The FDA today asked the public to submit comments on how devices that contain certain materials should be labeled.
The materials are ones to which patients have long-term exposure — contact time exceeding 30 days — and that have presented “high-profile safety concerns,” according to the agency. They include female sterilization devices, metal-on-metal hips and breast implants.
Today’s request is the first on the subject since 2019 when the agency issued statements in response to harsh public criticism of its efforts to regulate the medical device industry. The 2018 Netflix documentary “The Bleeding Edge” and the International Consortium of Investigative Journalists’ “The Implant Files” series ripped the FDA and the medtech industry over patient injuries attributed to faulty devices.
The Bleeding Edge focused on the Bayer (ETR:BAYN) Essure sterilization device. The company announced in August 2020 that it had settled approximately 90% of U.S. claims involving women alleging injuries related to Essure. Essure users had claimed a number of problems related to the device, including perforation, pain, bleeding, weight gain, nickel sensitivity, depression, unwanted pregnancy and hysterectomy, according to the company. The Implant Files looked into a wider variety of devices that the FDA has cleared through its 510(k) process, spurring the agency to reevaluate and update it.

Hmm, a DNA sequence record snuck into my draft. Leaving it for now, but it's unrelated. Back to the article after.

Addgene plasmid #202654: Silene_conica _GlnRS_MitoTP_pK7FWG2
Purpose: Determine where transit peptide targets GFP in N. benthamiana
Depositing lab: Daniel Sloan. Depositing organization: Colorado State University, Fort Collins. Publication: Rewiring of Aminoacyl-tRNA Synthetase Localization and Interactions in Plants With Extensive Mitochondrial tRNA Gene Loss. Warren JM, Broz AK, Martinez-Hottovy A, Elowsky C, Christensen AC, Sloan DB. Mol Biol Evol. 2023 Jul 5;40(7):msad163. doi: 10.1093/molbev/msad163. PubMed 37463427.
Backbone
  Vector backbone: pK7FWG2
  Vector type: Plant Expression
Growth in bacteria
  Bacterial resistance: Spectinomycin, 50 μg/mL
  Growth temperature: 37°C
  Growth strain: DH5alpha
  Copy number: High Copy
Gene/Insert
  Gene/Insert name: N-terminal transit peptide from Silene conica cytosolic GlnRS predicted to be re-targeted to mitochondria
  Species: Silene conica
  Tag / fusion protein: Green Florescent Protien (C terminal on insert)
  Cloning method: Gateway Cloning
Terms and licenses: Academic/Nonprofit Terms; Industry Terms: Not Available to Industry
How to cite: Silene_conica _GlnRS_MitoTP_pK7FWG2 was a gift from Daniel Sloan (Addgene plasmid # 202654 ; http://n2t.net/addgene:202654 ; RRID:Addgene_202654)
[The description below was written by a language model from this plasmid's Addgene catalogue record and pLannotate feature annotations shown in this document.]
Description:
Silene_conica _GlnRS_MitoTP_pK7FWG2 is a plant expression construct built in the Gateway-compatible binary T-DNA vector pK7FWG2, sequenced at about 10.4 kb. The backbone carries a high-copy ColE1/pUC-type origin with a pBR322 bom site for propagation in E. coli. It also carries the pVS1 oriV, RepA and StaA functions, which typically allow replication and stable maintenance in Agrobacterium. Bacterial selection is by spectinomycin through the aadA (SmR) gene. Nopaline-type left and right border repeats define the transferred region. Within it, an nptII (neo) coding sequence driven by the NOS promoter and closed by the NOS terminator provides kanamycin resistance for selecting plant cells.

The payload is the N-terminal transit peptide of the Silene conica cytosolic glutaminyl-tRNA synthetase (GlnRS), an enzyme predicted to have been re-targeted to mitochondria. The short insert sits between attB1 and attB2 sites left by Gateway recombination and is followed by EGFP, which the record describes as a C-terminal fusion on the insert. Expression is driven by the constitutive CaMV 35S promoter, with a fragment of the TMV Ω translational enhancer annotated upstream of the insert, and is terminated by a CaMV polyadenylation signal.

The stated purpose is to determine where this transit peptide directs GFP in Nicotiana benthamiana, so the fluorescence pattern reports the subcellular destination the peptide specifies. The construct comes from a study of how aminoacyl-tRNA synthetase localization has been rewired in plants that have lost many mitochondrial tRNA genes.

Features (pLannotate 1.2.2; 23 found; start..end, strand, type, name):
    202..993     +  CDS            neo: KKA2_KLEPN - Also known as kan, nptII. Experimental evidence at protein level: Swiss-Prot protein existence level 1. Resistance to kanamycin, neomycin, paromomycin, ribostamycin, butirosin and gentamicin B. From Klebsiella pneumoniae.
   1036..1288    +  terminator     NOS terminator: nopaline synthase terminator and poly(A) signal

Metal-on-metal implants have been among the most notable medical device industry failures of the early 21st century. The hip implants were supposed to be stronger and more durable, but they instead were plagued by higher failure rates and potential exposure to toxins from metal particles released by friction.
Some breast implants have been associated with certain types of cancer and “breast implant illness” or BII. BII is not cancer, nor is it a term often found in medical literature. But it is frequently used by patients and healthcare providers when reporting adverse events related to breast implants, the agency has said.
Now the agency is asking for input on labeling that would help patients make better-informed decisions on which medical devices are appropriate for them and to help identify whether an immunologic/hypersensitivity response to a material in a device was the cause of adverse health consequences experienced by the patient in whom the device was used.
You can read the FDA’s discussion paper on materials labeling here.